Monday , June 14 2021

This historic Chilliwack home can be yours for the low and low price of … nothing



It's a top fixer – but you can not beat the price.

The owner of the house that has been on Wellington Avenue in Chilliwack for 125 years is willing to give it away for free.

But here's the problem: the new owner will have to move the house to another location, which will cost about $ 50,000.

If no one comes to your rescue, the house that Merlin Bunt's ancestors lived in about 120 years ago will be demolished to give way to multi-family development.

"It's a tangible part of my personal history," Bunt said. "Now you're in danger."

Prime Minister Mackenzie King had tea in the backyard of Paisley House during a visit in the 1930s, says Merlin Bunt. (Jesse Johnston / CBC)

When the PM went to tea

Louis Paisley built the house in 1894 and sold it to Bunt's great-great-grandfather, Isaac Kipp, in 1899.

"He was the so-called father of Chilliwack and my grandmother came here as a kid and played in the back barn," Bunt said.

"They were strong people, they played piano and they had eight children, one of them being my grandmother."

Bunt says the Kipps were so important in the city that Prime Minister Mackenzie King visited them in the 1930s.

"He had tea with my grandmother in the backyard," Bunt said.

But he admitted that, despite its attractive price, saving the house would require a significant sum.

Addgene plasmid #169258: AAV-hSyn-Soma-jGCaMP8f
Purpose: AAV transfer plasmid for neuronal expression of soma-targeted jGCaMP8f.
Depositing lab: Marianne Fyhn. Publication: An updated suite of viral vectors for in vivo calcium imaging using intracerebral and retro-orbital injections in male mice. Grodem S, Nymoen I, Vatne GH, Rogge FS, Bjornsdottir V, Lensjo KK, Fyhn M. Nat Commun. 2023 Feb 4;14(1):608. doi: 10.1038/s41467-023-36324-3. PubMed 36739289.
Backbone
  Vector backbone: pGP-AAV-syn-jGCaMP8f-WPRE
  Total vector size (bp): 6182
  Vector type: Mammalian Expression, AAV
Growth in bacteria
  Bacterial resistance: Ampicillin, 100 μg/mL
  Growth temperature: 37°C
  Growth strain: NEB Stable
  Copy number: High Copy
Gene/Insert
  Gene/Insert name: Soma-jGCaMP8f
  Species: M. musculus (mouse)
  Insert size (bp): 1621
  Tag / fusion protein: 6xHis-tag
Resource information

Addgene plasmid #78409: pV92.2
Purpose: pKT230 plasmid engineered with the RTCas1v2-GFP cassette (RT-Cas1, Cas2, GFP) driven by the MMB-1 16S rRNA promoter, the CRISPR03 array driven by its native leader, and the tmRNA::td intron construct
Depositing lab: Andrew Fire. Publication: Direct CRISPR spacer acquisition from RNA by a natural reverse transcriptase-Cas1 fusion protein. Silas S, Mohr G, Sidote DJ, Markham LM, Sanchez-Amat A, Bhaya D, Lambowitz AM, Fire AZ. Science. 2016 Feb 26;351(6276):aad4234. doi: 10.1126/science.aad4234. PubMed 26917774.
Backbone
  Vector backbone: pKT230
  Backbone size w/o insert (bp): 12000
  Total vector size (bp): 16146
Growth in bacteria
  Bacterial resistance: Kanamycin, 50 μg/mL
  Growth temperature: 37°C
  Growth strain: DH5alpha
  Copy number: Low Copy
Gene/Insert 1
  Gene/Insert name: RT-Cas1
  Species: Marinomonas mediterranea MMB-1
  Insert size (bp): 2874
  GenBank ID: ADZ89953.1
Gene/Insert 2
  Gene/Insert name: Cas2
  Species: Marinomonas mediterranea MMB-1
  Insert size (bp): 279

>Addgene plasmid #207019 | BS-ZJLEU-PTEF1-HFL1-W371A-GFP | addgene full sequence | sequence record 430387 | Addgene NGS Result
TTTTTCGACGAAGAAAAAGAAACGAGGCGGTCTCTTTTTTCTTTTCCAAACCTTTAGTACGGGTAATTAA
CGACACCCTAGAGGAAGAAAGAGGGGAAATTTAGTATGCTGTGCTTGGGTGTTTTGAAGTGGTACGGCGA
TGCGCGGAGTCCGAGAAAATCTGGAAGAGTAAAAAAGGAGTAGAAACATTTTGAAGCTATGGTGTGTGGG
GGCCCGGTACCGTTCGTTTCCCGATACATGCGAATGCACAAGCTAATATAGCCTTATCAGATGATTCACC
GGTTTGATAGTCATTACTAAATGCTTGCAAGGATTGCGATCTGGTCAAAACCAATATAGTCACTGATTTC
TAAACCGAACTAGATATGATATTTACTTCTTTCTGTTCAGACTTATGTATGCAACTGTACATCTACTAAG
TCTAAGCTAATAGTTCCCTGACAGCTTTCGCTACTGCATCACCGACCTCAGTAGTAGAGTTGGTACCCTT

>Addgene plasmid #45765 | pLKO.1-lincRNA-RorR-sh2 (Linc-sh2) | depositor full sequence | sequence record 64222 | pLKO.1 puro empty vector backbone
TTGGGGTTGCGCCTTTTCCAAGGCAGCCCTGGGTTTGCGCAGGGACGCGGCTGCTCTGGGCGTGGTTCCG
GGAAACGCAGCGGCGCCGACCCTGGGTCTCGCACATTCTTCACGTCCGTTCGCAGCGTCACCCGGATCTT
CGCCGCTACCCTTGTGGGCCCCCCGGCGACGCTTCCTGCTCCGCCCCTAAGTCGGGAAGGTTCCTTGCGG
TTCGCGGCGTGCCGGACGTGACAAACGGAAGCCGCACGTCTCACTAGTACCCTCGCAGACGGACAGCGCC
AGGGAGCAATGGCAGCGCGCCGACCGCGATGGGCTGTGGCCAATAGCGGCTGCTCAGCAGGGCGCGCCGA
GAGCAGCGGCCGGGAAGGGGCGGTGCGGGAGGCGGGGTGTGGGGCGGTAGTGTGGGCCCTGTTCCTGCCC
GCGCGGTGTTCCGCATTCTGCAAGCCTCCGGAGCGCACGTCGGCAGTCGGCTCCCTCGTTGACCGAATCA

"It will take an inheritance enthusiast with deep pockets to save this place," he said.

Heritage Chilliwack Society president Laura Reid wants the city to offer incentives to developers to incorporate historic buildings into their projects. (Jesse Johnston / CBC)

& # 39; Equity Action Plan & # 39;

Chilliwack's inventory of historic sites has not been updated since the early 1990s, according to Coun. Jason Lum – and that means that many could be unprotected.

Lum says new guidelines are being developed to ensure the city's history is preserved.

"We've had a number of apps that feature homes with significant patrimonial value," Lum said.

"Instead of dealing with them all at once, I thought it would be prudent to look at an equity action plan," he said.

Heritage Chilliwack Society president Laura Reid wants to see the action plan include incentives for developers to salvage properties such as Paisley House.

"I think there are opportunities not to stop development, but to be a bit more progressive," she said.

"There are ways to incorporate these beautiful heritage residences into new developments, rather than just obliterating them."

Lum and Reid point to the current revitalization of downtown Chilliwack as an example of how historic buildings can be included in new projects.